It's been a busy week, with little time for blogging. So, without further ado, I present a few highlights from the news media and blogosphere:
Of apes and jurors
You may have heard about this new study; researcher Jennifer Eberhardt and colleagues were shocked to find people subconsciously associated black faces with apes. (It's in the current issue of the Journal of Personality & Social Psychology.) Jury consultant Anne Reed (of the Deliberations blog) has some astute thoughts on how this unconscious bias factors into jury deliberations, and what can be done to combat it. She's also collected some additional resources on the topic; see also my earlier posts and resources on race and juries, here and here.
I wrote awhile back about the sex offenders in Florida who had set up an exile community under a freeway overpass because they weren't allowed to live anywhere else. Now, those men are being evicted from their open-air tents. Some men evicted from under another overpass have set up camp in the remote Everglades; maybe the latest evictees will join them.
Religion and child custody
Remember the circumcision battle I blogged about a few months ago, in which one parent characterized the Judaic practice as religious freedom and the other called it sexual abuse? In recent decades, child custody disputes pitting different faiths and religious practices are on the rise due to an increase in interfaith marriages and a broader rise in custody conflicts. Although family court judges try to avoid rulings that favor one faith over another, it doesn't always work. New York Times reporter Neela Banerjee chronicled the complex dilemma yesterday in "Religion Joins Custody Cases, to Judges' Unease."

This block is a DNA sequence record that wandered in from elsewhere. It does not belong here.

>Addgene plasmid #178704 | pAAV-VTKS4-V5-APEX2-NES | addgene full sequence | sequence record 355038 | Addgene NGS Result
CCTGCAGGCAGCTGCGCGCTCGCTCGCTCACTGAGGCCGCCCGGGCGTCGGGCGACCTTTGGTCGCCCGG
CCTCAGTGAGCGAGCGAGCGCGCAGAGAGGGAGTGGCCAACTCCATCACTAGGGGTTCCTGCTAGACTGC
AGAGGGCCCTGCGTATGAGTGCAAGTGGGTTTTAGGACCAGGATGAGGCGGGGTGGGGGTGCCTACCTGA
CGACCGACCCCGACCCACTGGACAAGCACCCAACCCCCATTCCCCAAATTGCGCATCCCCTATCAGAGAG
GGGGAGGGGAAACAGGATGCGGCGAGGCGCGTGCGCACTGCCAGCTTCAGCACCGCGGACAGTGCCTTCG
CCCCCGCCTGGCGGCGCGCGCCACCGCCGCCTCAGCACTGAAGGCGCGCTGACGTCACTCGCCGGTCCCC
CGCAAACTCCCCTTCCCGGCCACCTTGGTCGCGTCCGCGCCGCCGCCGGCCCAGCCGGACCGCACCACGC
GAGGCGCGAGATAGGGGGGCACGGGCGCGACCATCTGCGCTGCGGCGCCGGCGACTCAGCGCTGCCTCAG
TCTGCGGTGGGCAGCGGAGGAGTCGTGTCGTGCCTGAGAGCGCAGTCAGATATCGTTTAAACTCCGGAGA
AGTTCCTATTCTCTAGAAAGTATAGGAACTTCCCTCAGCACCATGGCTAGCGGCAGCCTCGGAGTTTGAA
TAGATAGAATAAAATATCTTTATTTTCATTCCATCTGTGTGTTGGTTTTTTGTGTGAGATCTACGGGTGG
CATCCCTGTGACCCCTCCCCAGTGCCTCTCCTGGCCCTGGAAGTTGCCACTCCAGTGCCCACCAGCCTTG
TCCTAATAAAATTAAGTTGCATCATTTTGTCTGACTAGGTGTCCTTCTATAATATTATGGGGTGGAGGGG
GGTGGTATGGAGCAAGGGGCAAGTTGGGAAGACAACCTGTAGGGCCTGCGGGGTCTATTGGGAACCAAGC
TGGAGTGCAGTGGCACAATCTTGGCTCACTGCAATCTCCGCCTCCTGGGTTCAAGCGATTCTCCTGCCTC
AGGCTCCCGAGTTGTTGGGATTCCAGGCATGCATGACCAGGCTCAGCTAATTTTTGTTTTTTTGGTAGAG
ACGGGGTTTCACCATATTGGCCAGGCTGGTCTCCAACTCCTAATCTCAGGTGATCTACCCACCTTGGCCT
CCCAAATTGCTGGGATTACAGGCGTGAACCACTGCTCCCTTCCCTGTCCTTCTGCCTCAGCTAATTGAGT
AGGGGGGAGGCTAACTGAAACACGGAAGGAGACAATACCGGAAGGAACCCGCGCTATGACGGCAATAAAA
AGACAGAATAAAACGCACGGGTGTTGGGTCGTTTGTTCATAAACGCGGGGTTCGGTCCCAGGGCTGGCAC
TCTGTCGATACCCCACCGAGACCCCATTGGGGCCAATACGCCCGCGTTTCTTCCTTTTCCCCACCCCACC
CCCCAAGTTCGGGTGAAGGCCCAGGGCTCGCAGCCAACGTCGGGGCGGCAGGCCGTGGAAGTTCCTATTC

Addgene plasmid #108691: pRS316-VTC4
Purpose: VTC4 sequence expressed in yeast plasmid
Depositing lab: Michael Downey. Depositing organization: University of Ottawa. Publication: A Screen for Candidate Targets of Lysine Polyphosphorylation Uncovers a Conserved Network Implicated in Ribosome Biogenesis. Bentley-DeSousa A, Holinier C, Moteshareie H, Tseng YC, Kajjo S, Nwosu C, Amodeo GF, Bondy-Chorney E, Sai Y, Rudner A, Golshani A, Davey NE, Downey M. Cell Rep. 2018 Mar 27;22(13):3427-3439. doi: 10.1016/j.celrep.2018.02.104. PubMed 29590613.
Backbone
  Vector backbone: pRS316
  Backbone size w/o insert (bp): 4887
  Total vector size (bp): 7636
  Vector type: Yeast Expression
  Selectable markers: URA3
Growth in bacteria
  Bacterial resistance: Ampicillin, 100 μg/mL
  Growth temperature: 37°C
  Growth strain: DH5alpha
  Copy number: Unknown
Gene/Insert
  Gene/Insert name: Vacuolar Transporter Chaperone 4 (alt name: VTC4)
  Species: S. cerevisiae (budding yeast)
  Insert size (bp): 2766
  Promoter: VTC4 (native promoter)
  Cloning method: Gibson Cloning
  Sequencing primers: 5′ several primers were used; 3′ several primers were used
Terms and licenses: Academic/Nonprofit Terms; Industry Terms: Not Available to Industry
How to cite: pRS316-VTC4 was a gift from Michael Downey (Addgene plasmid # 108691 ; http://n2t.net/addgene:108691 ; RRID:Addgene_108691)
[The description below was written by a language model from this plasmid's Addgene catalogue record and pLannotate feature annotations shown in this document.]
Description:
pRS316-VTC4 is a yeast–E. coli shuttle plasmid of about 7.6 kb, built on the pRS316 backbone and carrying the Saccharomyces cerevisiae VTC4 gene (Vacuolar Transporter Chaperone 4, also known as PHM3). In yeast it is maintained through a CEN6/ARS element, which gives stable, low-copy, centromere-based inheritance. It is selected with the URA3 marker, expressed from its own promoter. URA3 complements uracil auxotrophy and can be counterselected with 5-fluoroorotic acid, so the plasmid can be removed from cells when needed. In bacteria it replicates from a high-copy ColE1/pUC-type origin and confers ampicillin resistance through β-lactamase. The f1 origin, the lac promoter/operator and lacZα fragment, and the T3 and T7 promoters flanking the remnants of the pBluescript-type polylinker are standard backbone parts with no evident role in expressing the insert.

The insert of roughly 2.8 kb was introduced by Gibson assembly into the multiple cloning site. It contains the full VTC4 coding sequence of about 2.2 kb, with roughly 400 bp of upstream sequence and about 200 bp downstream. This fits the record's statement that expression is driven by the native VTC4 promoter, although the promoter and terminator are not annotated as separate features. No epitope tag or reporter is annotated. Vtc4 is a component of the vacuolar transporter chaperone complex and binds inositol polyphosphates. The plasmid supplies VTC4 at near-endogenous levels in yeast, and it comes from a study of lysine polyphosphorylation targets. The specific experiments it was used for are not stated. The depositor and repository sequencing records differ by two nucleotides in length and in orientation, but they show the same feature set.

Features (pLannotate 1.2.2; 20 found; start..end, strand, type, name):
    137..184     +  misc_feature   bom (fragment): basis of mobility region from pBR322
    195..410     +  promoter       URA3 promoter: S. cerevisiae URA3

Bounty hunting: A corrupt American institution
Speaking of religion, have you heard of "Dog the Bounty Hunter"? I happened to catch it on cable TV when I was channel-surfing at a hotel recently. The show glorifies born-again Christian bail bondsman Duane "Dog" Chapman, a foul-mouthed religious convert who brags of capturing 6,000 runaway felons.
But from another perspective, Adam Liptak of the New York Times has written an expose on the bail bonds industry which, as it turns out, is a corrupt and uniquely U.S. institution. "In England, Canada and other countries, agreeing to pay a defendant's bond in exchange for money is a crime akin to witness tampering or bribing a juror - a form of obstruction of justice. Courts in Australia, India and South Africa [have] disciplined lawyers for professional misconduct for setting up commercial bail arrangements," writes Liptak in "American Exception: Illegal Globally, Bail for Profit Remains in U.S."
As Liptak chronicles, bounty hunters have enormous extrajudicial power. In many states, they can legally break into people's homes without warrants, temporarily imprison them, and force them across state lines without an extradition process.
"Most of the legal establishment, including the American Bar Association and the National District Attorneys Association, hates the bail bond business, saying it discriminates against poor and middle-class defendants, does nothing for public safety, and usurps decisions that ought to be made by the justice system," writes Liptak.
The full story is here, along with a short video.
Yet another call for juvenile justice reform
Last but not least, An Illinois group has called for an end of life-without-parole sentences of juveniles, based on interviews with 100-plus prisoners who received such sentences when they were ages 14 to 17. The oldest of the men is now 47. The report, entitled "Categorically less culpable: Children sentenced to life without possibility of parole in Illinois," is here. A press release is here, and The Northwestern Law School website has more resources.